Language mix ups have cost me dear; from incorrect food orders, to foot in mouth insensitivity and even a date with the wrong guy.

On my first French exchange aged twelve the family asked me what food I liked. I got my vocab muddled and was presented with a tray of unidentifiable shellfish, sea demons and other slimy monsters which I didn’t even know the names of in English, let alone French.

oysters photo

Mum can we have oysters tonight for supper? Pleeease?

One guest didn’t like seafood so ‘Maman’ piled Loch Ness’s cousins on my plate. ‘Et voila…!’ Another guest was allergic to shellfish, and the pile of coastal creatures grew higher. Too shy to explain the muddle I adopted the traditional British stiff upper lip approach and got stuck in. And I liked it. The experience converted me to more unusual tastes and I returned home to my parents at Leeds Bradford airport demanding oysters.

Many years later arriving in Paris as a student I struck up conversation with a group of fellow juveniles at the bar. With the exception of one loser I got on really well with all of them and with one girl in particular. She ticked off three criteria on my Brit chick settling in to Paris list – partygoing partner in crime, shopping companion and language partner. We all exchanged numbers and the next day I bit the bullet and suggested meeting my BFF to be for coffee.

She agreed but suggested drinks instead. Only when I arrived I spotted Monsieur Loser. I had got the numbers muddled, and failed to spot the telltale lack of feminine adjective endings in his texts. Just as I was about to make an excuse to leave (and brush up on my French grammar) he dangled a champagne flute in front of me. It was really good Champagne. The glutton in me said one drink wouldn’t harm. It turned out it was his birthday and he was ‘so ‘appy not to be all alone’. M. Loser turned out to be really fun in reality (perhaps M Bollinger helped) and we stayed in contact as friends.

Sometimes the outcome was less rosy however. Back in 2010, in a particularly anti British area of Damascus I smiled as a man explained he had lost his wife. I somehow mistook the euphemism for death, thinking she’d gone off designer shopping. Minutes later and still blushing from my faux pas I did it again. ‘Oh, yes I forgot she’s dead’ I added, laughing nervously. My basic Arabic did not include sensitivities related to death and I chose a different district for my future grocery shopping.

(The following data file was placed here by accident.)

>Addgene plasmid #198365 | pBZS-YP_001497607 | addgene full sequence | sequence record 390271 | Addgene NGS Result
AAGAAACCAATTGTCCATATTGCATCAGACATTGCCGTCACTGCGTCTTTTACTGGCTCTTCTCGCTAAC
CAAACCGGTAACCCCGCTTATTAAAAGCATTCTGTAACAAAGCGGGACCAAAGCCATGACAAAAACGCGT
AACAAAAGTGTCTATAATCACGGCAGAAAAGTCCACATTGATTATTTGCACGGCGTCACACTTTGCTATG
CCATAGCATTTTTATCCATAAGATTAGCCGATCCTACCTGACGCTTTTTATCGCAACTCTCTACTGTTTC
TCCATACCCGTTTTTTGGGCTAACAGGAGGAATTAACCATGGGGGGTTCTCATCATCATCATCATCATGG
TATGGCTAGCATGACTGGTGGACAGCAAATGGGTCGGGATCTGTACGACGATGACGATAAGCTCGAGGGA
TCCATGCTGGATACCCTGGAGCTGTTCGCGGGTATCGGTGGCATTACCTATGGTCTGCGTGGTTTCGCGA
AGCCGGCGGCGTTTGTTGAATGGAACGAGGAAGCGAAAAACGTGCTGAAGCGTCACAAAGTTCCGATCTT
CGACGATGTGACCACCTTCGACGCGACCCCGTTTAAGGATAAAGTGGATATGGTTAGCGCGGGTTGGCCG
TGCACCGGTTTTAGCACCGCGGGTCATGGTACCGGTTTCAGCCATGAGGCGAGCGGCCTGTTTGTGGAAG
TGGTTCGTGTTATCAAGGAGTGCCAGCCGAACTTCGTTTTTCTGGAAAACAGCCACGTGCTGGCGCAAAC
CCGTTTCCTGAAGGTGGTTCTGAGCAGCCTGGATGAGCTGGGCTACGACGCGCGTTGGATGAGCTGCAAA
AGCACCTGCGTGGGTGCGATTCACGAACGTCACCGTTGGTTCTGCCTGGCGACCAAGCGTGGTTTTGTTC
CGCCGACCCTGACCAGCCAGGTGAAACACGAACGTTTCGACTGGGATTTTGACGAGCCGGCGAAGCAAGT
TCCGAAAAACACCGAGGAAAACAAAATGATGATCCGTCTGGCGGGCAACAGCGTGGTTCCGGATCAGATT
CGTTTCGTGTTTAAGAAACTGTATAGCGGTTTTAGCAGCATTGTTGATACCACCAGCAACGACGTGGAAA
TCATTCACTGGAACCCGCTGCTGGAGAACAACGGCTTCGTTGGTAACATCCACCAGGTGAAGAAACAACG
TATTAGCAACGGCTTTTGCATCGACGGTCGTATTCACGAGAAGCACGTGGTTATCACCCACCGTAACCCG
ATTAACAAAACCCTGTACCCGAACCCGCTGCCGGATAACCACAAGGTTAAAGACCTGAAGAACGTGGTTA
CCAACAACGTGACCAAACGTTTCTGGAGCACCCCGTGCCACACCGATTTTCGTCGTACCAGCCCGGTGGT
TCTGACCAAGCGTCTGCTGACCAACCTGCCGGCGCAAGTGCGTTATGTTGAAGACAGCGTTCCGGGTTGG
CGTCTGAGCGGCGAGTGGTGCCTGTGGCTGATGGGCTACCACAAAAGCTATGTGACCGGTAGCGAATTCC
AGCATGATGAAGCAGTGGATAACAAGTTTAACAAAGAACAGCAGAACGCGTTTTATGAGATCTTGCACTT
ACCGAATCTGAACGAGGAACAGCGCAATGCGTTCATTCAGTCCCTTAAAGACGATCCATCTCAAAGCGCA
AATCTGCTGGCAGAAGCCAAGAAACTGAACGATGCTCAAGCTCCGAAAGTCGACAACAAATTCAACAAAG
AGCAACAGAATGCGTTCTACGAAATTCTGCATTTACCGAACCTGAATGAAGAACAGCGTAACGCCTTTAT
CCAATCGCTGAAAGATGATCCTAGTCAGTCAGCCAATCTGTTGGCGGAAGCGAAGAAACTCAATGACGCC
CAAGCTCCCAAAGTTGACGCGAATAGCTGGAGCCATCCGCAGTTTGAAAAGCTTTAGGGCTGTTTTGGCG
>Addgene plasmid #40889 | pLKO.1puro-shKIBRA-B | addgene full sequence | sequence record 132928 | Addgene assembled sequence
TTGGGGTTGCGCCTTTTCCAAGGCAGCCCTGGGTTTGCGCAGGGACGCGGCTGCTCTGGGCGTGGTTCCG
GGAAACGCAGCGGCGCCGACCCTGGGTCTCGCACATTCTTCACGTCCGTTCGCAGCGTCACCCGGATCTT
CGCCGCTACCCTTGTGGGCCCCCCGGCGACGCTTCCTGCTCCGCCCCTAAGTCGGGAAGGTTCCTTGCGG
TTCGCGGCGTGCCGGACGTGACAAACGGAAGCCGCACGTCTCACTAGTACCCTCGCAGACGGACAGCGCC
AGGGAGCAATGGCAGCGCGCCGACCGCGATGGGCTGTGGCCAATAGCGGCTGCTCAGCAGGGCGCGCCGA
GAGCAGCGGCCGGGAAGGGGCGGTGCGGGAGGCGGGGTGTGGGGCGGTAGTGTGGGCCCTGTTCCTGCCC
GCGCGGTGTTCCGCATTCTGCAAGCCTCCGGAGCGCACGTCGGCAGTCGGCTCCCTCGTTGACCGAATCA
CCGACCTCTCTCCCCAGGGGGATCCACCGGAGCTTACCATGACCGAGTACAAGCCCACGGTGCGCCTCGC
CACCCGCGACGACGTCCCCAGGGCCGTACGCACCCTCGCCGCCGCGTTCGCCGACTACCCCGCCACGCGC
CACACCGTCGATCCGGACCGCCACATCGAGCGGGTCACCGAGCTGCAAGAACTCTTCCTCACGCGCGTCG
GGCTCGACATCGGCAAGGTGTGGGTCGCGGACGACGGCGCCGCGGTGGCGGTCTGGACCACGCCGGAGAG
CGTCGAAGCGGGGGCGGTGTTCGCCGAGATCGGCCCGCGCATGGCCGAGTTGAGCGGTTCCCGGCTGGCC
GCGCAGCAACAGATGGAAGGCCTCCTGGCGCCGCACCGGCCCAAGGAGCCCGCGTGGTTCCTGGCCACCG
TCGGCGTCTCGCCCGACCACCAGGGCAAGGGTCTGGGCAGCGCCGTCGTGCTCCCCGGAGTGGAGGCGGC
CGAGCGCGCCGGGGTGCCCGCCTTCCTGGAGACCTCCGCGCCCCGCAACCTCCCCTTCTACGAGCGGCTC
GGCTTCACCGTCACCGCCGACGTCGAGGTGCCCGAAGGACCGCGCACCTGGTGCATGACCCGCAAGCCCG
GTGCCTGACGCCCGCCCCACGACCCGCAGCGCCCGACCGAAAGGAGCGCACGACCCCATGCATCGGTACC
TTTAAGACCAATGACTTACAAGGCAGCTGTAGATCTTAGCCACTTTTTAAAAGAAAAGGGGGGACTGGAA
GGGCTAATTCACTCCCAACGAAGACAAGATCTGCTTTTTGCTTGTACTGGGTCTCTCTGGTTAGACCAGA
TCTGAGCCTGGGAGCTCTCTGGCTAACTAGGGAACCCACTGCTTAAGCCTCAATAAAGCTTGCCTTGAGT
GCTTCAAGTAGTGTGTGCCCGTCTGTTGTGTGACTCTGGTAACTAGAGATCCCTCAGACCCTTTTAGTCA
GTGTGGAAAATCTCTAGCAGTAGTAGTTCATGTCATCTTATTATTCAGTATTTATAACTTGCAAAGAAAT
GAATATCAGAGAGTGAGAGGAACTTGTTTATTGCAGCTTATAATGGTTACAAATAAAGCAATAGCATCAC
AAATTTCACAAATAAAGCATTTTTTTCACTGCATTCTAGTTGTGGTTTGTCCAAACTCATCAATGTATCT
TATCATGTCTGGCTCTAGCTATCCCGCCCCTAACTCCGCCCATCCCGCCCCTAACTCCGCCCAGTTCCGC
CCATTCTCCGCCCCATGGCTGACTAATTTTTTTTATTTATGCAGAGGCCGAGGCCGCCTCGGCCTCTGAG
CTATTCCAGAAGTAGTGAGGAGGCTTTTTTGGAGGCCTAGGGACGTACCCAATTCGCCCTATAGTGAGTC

That’s what I like. Proper no nonsense instructions for a cuppa.

Most people are understanding. Many think my mix ups are cute, endearing. ‘Please may I rob you of your condiments?’ I apparently asked one fellow diner in Munich, much to the table’s amusement.

I asked for a disposable camera as a ‘a photo device which I can throw away immediately’, and got it for free. A former Parisian colleague reckons I sound like a pornstar in French. I was worried but she assured me,’oh mais non, a high end, classy pornstar…’.

No, I meant can I give you a hand…?

I find foreign accents attractive. No doubt the Mediterranean drawl adds to the allure of my hispanic other half. And after all these years I understand that when he says I’m being ‘sensible’ he means ‘sensitive’, when he says he is preoccupied, he is worried and if he’s constipated he’s actually got a cold (at least I hope we are not at a stage in our relationship where we share EVERYTHING).

Sometimes I wish I could just be myself in all languages. Isn’t it frustrating when people reckon you’re shy, stupid or arrogant when actually you’re just in a muddle? So if I’m not speaking my mother tongue and I congratulate you on your partner’s death, please cut me some slack and pardon my French.